Jenny Di |
November 11, 2014 | 4:30 p.m. PST

Staff Reporter

SC Buyers Club brings farm-fresh food to students. (Maral Tavitian/Neon Tommy)
SC Buyers Club brings farm-fresh food to students. (Maral Tavitian/Neon Tommy)
Ivan Kumamoto wants to change the way University of Southern California students get their food and improve the quality of food they get. Neither the two residential dining establishments nor the 23 retail restaurants and cafés on campus meet Kumamoto's standards. And he's not the only one discontent.

Talk to just about any student on campus and you’ll get a complaint about the availability of food in the USC area.

“The only places I can get groceries are either too far away or don’t have a good enough variety,” said junior Stephanie Liang.

As senior environmental studies major Daniel Redick puts it, “fresh, local, organic food is not easy to come by for a low price around USC.” He was part of the first order that the club put in.

The USC Undergraduate Student Government tried to address this issue by bringing a weekly Trojan Farmers Market on campus in the fall of 2013. USC Hospitality, who manages most of the eateries on campus, claims that “nearly all of USC Hospitality’s food inventory is purchased from local food distributors, and they also purchase directly from local food producers.” 

Still, many students want more options, especially from local, sustainable farmers. Redick says that “Buyers Club makes that happen.”

The purpose in starting the Buyers Club is “to bring local, sustainable, ethical, healthy food to the USC community.” In an interview, business administration junior Kumamoto said his goal is to “generate awareness of local/sustainable farms and food producers in [Southern California] and how important it is to support them in order to continue to have a healthy food system.”

Members sign up for an order of produce or bread and pick up their order at a convenient location near campus. Currently that location is The Green Co-op, a cooperative housing environment established in the fall of 2014 for students passionate about environmental causes. Kumamoto says that it allows them to “live together and work towards a more sustainable urban lifestyle.”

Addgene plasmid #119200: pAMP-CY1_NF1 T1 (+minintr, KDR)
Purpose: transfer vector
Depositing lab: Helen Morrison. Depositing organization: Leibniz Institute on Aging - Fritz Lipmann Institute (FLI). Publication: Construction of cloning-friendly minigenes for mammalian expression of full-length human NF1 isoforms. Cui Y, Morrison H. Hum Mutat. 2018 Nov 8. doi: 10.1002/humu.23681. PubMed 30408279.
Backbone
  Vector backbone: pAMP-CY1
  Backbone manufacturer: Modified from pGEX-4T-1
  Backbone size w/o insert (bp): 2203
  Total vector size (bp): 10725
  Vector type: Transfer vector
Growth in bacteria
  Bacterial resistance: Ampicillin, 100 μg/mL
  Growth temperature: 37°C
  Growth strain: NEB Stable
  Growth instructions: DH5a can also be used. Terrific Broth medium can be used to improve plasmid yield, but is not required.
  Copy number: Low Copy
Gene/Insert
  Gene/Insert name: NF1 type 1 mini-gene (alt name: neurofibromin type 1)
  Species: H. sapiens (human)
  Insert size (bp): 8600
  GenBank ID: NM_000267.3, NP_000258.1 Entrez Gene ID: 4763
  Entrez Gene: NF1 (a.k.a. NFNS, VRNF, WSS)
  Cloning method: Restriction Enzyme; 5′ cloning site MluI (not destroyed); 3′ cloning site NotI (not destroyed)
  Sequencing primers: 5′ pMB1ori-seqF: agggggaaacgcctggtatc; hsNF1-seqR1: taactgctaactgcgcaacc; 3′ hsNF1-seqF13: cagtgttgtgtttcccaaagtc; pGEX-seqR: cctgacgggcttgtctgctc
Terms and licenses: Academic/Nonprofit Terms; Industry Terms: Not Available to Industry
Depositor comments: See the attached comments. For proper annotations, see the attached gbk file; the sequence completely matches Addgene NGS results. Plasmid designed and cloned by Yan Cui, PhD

According to founder Kumamoto, currently “there are about 6-10 order of orders of bread and produce, which is about the amount that is manageable for the Club.” These products come from farms and producers in the L.A. area.

“We plan to expand to other food products, such as salsa, eggs and maybe dairy someday,” explains Kumamoto.

Emily Grandcolas, a USC junior majoring in film and television production, says the club is important because the people are not only “involved with health, the environment and the community,” but they are also passionate people whose “interest is infectious.”

Kumamoto describes the average member as a “health-conscious student who cares about the quality and source of their food.” Their audience is mainly students, but they are open to anyone in the USC community (staff, faculty, friends, neighbors, etc.).

USC students and community members aren’t the only ones who have problems accessing high-quality food, though. Much of the South Los Angeles area is classified as a "food desert."

Food deserts, as defined by the Department of Agriculture, are “urban neighborhoods and rural towns without ready access to fresh, healthy and affordable food.” The two thresholds that identify certain areas as food deserts are qualifying as both a low-income community as well as a low-access community.

Kumamoto says that the SC Buyers Club would definitely consider addressing the issue by opening up the service to the public, for “quality food in our location is lacking.”

Monthly Buyers Club bags are available for order through the organization's Facebook group page. Sign up sheets for available products are posted regularly along with various recipes and tips that complement the products. 

Contact reporter Jenny Di here. Follow her on Twitter here.